JACKSON — House Speaker Philip Gunn and fellow Republicans want to give a $1,500 raise to most public school teachers in 2015 and 2016, and a projected raise of around $2,750 over the following two years, assuming state revenue continues to grow at a healthy rate.
The House Education Committee approved the plan Monday, with House Republicans joining Gunn to announce it in a news conference.
“If we’re going to improve our education system, we have to invest in good teachers,” said Gunn, a Clinton Republican. “This plan ensures our teachers receive the first fruits of economic growth. It will put over $180 million into teacher pay over the next four years.”
Teachers in their first five years would get the raises automatically, while those with more than five years’ experience would have to meet three of 22 criteria, ranging from certification by the National Board for Professional Teaching Standards to sponsoring a school club or serving on the education committee of a local civic club.
The total plan would increase spending on teacher pay statewide by about $180 million over four years. On Jan. 1, 2015, teachers would get a pay raise of $500 for the rest of that budget year, which works out to a $1,000 annual rate. On July 1, 2015, another $500 would kick in, bringing to total raise to $1,500 annually. In the 2016 and 2017 budget years, the total amount going to teacher pay would equal 1 percent of state revenue growth, as long as total revenue grew by 3 percent or more.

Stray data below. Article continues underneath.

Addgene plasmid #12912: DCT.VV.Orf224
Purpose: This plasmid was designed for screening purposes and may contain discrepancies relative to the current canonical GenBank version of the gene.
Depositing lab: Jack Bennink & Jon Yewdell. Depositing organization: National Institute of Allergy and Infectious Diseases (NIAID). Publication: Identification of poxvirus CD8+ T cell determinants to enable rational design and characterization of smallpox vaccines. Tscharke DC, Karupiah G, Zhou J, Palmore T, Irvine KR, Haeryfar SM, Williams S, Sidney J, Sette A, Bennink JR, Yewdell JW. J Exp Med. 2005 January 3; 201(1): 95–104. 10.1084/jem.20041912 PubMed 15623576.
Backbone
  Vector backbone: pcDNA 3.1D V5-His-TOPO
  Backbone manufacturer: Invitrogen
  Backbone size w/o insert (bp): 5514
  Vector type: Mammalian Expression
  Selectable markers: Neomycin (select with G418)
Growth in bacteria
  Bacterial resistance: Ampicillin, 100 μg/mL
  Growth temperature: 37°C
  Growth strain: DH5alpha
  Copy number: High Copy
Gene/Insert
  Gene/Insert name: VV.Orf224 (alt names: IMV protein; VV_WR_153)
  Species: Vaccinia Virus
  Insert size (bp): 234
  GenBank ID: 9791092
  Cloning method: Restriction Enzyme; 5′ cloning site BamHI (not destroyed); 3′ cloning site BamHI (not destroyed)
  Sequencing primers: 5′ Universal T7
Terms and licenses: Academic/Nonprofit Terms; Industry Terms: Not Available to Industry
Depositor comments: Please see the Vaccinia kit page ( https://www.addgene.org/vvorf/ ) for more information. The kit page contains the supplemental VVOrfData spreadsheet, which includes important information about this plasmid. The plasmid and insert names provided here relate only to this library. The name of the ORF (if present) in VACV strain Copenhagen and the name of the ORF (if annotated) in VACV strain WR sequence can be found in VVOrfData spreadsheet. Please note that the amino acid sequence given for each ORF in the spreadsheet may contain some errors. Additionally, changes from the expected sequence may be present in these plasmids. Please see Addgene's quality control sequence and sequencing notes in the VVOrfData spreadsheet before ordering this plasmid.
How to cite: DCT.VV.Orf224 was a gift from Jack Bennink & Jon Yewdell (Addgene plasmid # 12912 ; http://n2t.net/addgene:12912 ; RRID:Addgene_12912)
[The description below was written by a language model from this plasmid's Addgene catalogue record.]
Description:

That projects to $1,350 in 2016 and $1,400 in 2017.
Teachers would also get their yearly step raise of at least $495. Those with advanced degrees get larger annual raises.
Gov. Phil Bryant has softened his stance of only supporting increases for teachers who raise student performance. He said he’s willing to work with House and Senate leaders.
“I believe that Mississippi’s high-performing teachers should be rewarded for their efforts, and I am encouraged that this measure includes a few measurable benchmarks,” Bryant said in a statement.
Lt. Gov Tate Reeves, a fellow Republican, said that the $180 million pledge “may not be prudent given the current state of the economy” and said he’d still like to see raises linked to test scores.
“I would very much prefer merit benchmarks focused on student achievement than on easily achievable benchmarks for teachers for showing up to work, joining the Rotary Club and volunteering to sponsor an extracurricular activity,” Reeves said in a statement.
Reaction to the announcement was mixed, with some education groups favoring it. Democrats and some other teacher groups, though, objected to veteran teachers having to meet benchmarks.
“I think it’s good that it’s a multiyear plan rather than a one-year shot in the arm,” said Kelly Riley, executive director of the Mississippi Professional Educators.
The amount, though, doesn’t meet the goal of raising all teachers’ pay by $9,000 over five years set by another group, the Mississippi Association of Educators.
“We would like for the starting salary for a teacher to be $40,000,” MAE President Joyce Helmick said. Almost everyone involved in the debate agrees the current minimum of $30,900 a year is too low.
Mississippi teachers made the second-lowest average salary in the nation in 2011-2012 at $41,646, according to a study by the National Education Association, which includes MAE.
Democrats are likely to offer alternatives without extra requirements for veteran teachers said House Minority Leader Bobby Moak, D-Bogue Chitto,
“There’s certainly money available to give a decent pay raise to our teachers,” said Sen. Hob Bryan, D-Amory. “Clearly the House has worked overtime to dream up a number of hoops that teachers would have to jump through.”